Published 18th December 2009 - 2 comments - 938 views -

What was COP 15 all about, then? When historians look back at the conference, they'll surely conclude that the thing was not about climate change, but about international economic development policy. After all, once the conference started, it quickly turned into an argument about wealth transfer from the rich world to the poor world.

Isn't that the purpose of the so-called "climate change fund"? Certainly, from the standpoint of the developing world governments clamouring for cash, if it walks, talks, quacks and looks like a development program that involves shifting a vast amount of money from rich states to poor states, it is exactly that. But because the Copenhagen conference did not wish to be portrayed as a development program, the organizers got around the semantics by making it a do-or-die problem of all mankind. Do this, they said, or we'll all die. We'll all sink, fry, drown, roast and starve together. And if we're all in this together, the huge money transfer is no longer philanthropy; it's collective action to save the planet. This doesn't solve the problem, which remains as confusing and obdurate as ever — but it redefines it as collective action, rather than philanthropy, and that's what a lot of NGO people like to hear. And that's how governments can sell it to taxpayers, too.

Given all this, it's worth looking back at the UN's Millennium Development Goals, articulated in 2000 by, among others, Jeffrey Sachs. These were the UN's five-year plans for cutting global poverty over a 15-year year period, except that the UN fell down badly when it came to funding the implementation. But by an amazing coincidence, the hundreds of billions being kicked around for the climate change fund look a lot like the kinds of numbers called for in UN's Millennium Development Goals.  

Coincidentally (or not) Jeffrey Sachs had a piece in the Financial Times on Tuesday in which he bewailed that many countries didn't fork out the amounts they said they would back then. So, he says that the way to avoid a recurrence is to use "assessed amounts" — voluntary payments by which each country agrees with each other on a multilateral basis how much it will contribute. Cue the climate change fund.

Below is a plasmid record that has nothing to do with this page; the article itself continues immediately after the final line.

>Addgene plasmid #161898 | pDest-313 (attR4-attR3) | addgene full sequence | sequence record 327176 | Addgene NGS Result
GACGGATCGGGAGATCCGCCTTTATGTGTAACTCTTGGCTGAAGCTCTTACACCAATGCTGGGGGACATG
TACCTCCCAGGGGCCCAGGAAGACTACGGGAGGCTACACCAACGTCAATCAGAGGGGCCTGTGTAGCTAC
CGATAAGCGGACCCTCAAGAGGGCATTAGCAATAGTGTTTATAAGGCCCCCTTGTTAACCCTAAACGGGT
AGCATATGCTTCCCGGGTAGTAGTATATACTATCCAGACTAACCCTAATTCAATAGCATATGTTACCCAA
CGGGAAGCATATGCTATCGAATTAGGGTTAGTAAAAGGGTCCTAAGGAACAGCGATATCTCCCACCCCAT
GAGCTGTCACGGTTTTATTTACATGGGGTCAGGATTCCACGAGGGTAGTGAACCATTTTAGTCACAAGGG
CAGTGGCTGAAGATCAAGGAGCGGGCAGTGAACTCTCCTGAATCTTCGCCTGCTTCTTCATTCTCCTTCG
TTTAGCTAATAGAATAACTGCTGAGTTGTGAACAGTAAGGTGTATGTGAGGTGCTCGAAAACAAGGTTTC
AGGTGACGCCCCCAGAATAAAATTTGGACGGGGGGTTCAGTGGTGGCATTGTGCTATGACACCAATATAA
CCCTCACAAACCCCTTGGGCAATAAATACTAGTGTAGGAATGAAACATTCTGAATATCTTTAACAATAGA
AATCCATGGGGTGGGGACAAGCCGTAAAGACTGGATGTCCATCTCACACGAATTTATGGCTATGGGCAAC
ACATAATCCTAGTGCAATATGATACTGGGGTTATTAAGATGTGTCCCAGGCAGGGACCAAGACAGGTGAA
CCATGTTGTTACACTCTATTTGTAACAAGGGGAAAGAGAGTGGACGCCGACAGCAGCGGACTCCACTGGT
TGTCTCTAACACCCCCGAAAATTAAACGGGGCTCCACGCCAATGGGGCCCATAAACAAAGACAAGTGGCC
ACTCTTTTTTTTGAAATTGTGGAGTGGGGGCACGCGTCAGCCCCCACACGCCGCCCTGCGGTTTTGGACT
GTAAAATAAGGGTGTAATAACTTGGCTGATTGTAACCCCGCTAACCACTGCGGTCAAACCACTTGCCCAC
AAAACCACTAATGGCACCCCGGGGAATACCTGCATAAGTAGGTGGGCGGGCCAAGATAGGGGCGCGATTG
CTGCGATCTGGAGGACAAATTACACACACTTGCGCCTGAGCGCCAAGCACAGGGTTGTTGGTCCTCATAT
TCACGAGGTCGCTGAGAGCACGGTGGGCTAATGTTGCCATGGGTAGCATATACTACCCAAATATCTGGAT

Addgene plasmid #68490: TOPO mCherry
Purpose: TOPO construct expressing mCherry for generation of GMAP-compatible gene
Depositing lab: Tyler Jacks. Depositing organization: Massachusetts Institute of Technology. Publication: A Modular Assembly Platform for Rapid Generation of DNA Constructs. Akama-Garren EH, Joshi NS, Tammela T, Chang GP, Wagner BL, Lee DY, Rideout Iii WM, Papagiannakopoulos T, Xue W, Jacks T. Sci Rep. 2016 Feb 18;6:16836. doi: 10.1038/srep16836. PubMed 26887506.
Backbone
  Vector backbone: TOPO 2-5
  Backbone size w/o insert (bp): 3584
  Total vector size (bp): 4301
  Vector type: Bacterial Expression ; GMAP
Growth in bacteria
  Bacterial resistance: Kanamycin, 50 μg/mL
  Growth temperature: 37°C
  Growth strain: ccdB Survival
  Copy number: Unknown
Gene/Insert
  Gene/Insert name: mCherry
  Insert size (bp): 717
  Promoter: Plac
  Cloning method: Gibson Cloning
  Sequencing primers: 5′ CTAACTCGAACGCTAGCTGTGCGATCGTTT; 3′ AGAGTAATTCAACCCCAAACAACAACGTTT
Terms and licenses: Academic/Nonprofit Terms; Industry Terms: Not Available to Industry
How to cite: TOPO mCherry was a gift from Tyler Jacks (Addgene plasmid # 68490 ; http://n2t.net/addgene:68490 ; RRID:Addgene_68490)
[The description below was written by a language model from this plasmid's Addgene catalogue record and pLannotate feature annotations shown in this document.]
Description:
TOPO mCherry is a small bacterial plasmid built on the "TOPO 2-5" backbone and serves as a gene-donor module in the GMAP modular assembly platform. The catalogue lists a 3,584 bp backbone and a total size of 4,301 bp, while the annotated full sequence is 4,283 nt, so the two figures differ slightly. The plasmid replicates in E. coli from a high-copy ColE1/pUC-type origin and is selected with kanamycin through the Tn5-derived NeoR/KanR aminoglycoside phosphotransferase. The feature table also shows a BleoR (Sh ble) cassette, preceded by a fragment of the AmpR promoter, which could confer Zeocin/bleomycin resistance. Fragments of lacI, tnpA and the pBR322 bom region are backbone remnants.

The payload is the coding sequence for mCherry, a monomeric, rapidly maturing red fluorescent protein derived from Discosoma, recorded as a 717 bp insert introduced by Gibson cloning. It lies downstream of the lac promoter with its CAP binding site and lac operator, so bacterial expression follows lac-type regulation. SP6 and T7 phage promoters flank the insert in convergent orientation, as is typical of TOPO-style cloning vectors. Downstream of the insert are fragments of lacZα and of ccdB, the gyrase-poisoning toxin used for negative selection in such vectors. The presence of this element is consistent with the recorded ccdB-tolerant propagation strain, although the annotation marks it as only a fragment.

In another coincidence, "TH!NK3: Developing World will focus on sustainable development and global aid in the lead up to the high-level plenary meeting on the Millennium Development Goals at the UN 65th session of the General Assembly in September 2010."

Funny old world. 

Category: Climate Politics, | Tags: money, sachs, un, millennium development goals, rich, poor,


Benno Hansen on 18th December 2009:

Adela actually mentioned this yesterday when she, I and Federico met at Klimaforum09. I don’t think it’s controversial - although this isn’t the only instance of what appears to be politicians trying to pay two bills with the same payment. But when you think about it, the climate change issue is a sustainability issue. Anything can be done in moderation and with respect or in excess and with risk: aspirin, combustion of fossil fuels, shooting heroin etc…

Nanne Zwagerman on 18th December 2009:

Environment and development have always been mixed in the eyes of the developing world—and this was the entire premise of the Rio and Johannesburg summits. I don’t see how this is a surprise in a conspirational sense, given that the UNFCCC and the Kyoto Protocol (the entire process we’re in) are ultimately products of the Rio summit.

I do worry whether this money will be spent effectively. I would rather have us make some more sensible intellectual property arrangement than fork money over to regimes who have little incentive to care for their people.